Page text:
GNYHA recently held the third forum of the Advancing Maternal Health and Well-Being Learning Series, “A Person-Centered Approach to Treating Newborns Affected by Substance Use,” which reviewed the Eat, Sleep, Console (ESC) approach to treat newborns affected by substance use.
GNYHA Senior Director Kendall LaSane promoted patient and provider tools and resources available from the New York State Department of Health’s Perinatal Quality Collaborative and the New York City Department of Health and Mental Hygiene’s Doula and Maternity Hospital Quality Improvement Network initiatives.
Matthew Grossman, MD, Associate Professor of Pediatrics (Hospital Medicine); Vice Chair for Quality, Department of Pediatrics; and Quality and Safety Officer at Yale New Haven Children’s Hospital, reviewed the origins of the ESC approach, which leverages the bond between parent and child as a first-line treatment and empowers birthing people to actively care for their infants. In the mid-1970s, the Finnegan Scoring Tool was used to help doctors determine how much medication to give babies based on the severity of their withdrawal symptoms. While it became the foundation for the national standard approach to infants with Neonatal Abstinence Syndrome (NAS) and was used for decades, its reliance on the use of opioid medications led to newborns with NAS having the longest in-hospital stay.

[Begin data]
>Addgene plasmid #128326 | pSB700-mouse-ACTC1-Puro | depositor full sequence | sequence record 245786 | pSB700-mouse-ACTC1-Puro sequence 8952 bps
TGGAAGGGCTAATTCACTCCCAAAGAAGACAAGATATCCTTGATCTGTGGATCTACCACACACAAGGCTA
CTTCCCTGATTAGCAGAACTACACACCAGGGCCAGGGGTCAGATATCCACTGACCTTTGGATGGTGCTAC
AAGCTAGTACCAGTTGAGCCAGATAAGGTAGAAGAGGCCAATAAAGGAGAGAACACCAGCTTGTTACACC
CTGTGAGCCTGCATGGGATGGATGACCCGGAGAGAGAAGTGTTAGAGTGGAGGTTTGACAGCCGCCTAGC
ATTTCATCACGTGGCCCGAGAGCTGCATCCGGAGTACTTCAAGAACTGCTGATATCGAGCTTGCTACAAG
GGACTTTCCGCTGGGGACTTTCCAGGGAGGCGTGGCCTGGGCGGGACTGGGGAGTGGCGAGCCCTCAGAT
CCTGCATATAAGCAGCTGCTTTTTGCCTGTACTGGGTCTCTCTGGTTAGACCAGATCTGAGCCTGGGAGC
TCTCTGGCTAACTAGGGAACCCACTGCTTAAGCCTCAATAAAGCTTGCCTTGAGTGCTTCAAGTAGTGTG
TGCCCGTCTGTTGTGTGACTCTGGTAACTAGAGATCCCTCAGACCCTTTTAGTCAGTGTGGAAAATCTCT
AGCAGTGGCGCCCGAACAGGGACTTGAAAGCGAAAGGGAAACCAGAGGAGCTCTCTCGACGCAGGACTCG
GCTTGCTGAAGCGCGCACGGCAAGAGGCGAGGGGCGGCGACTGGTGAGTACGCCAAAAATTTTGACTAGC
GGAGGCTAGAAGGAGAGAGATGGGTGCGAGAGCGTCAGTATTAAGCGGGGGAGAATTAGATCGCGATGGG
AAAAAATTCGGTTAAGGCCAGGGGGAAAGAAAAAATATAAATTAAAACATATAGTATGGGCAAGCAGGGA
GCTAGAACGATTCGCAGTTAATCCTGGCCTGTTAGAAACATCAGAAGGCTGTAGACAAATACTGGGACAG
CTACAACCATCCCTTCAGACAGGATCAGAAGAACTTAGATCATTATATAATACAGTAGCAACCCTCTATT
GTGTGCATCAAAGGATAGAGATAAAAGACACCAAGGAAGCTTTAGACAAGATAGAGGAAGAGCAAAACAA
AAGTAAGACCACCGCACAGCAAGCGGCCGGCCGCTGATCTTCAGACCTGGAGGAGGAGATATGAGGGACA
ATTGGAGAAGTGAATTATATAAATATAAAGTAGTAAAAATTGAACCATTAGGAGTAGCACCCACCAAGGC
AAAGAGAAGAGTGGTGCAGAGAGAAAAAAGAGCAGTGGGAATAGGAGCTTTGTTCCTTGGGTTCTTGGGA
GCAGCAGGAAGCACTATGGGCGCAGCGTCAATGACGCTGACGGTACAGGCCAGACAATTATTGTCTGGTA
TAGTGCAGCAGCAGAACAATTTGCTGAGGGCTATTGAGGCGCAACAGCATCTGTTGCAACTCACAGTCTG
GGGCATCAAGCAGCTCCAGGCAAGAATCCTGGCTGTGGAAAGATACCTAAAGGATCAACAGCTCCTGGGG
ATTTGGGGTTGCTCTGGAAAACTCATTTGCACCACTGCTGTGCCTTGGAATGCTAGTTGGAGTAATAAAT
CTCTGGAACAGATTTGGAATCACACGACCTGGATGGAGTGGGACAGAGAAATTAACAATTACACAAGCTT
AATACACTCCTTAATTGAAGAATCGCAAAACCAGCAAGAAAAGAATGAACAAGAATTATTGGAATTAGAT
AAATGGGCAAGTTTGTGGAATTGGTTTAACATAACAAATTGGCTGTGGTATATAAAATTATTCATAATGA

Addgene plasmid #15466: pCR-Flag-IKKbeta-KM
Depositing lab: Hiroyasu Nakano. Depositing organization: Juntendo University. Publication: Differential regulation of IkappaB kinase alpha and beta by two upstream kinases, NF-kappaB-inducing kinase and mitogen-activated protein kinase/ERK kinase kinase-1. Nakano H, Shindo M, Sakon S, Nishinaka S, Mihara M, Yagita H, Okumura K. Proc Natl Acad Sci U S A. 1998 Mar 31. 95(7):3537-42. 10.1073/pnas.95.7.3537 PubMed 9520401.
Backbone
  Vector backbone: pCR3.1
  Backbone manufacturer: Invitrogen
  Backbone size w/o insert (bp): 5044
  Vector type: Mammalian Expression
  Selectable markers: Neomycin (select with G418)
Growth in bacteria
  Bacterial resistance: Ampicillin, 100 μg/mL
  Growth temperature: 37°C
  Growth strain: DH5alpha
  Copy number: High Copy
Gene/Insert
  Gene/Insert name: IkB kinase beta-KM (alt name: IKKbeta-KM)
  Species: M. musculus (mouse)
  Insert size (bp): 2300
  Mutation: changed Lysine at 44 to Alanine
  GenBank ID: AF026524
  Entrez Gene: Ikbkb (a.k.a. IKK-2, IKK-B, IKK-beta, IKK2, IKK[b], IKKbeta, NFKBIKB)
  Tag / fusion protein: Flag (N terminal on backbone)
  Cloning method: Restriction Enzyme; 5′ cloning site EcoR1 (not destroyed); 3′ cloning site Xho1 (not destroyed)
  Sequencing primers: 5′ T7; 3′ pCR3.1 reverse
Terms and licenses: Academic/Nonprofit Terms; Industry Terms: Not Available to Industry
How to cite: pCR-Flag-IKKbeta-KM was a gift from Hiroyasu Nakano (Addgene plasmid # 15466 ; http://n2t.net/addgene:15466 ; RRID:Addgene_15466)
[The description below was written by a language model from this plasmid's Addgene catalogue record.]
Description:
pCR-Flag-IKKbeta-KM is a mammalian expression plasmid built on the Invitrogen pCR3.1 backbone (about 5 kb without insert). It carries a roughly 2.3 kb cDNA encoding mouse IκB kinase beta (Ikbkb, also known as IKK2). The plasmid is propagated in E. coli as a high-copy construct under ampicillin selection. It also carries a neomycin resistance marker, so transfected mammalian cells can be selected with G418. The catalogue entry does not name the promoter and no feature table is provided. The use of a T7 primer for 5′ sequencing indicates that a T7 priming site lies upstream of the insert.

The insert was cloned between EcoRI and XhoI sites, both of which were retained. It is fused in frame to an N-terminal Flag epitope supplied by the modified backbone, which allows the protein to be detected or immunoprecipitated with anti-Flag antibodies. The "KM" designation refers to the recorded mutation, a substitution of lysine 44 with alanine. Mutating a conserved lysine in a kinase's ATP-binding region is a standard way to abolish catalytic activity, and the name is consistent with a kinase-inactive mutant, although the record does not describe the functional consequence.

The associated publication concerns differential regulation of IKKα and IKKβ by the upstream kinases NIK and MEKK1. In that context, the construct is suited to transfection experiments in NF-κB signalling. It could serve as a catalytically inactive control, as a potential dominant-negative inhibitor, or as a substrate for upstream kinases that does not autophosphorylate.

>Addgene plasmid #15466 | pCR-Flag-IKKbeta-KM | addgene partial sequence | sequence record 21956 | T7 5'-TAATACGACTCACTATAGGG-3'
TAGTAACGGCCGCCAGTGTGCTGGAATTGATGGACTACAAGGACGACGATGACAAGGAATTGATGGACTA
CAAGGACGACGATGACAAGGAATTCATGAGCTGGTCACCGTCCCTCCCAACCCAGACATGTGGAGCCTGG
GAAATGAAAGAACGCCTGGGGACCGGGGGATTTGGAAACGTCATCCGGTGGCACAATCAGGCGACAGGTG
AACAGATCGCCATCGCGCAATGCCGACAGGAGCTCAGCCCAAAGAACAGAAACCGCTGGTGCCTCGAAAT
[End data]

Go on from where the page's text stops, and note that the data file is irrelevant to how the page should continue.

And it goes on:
The ESC approach followed based on a 2014-15 study of 50 babies admitted to the general inpatient unit of Yale New Haven Children’s Hospital. The babies were assessed every two to six hours, during which clinicians relied less on medication and more on ties to the parent.
“We knocked 10 days off the length of stay by just adding the mom,” said Dr. Grossman. “We began to think of mom as the medication.”
The study also determined that sending babies to the neonatal intensive care unit (NICU), where parents could only visit them, was the least welcoming and supportive place for a baby in withdrawal and their parents. “We kept mom and baby together versus sending the baby to the NICU,” said Dr. Grossman. The ESC approach also had other positive impacts, including substance use stigma reduction among hospital staff and parents.
GNYHA’s Maternal Health Learning Series shares up-to-date information from Federal, State, and local government agencies on advancing maternal health equity. Each session spotlights member programming focused on closing identified gaps in care delivery across the maternal health care continuum. GNYHA will continue to provide support and resources with the latest information to help member hospitals provide high-quality care, advance maternal health equity, and improve care outcomes.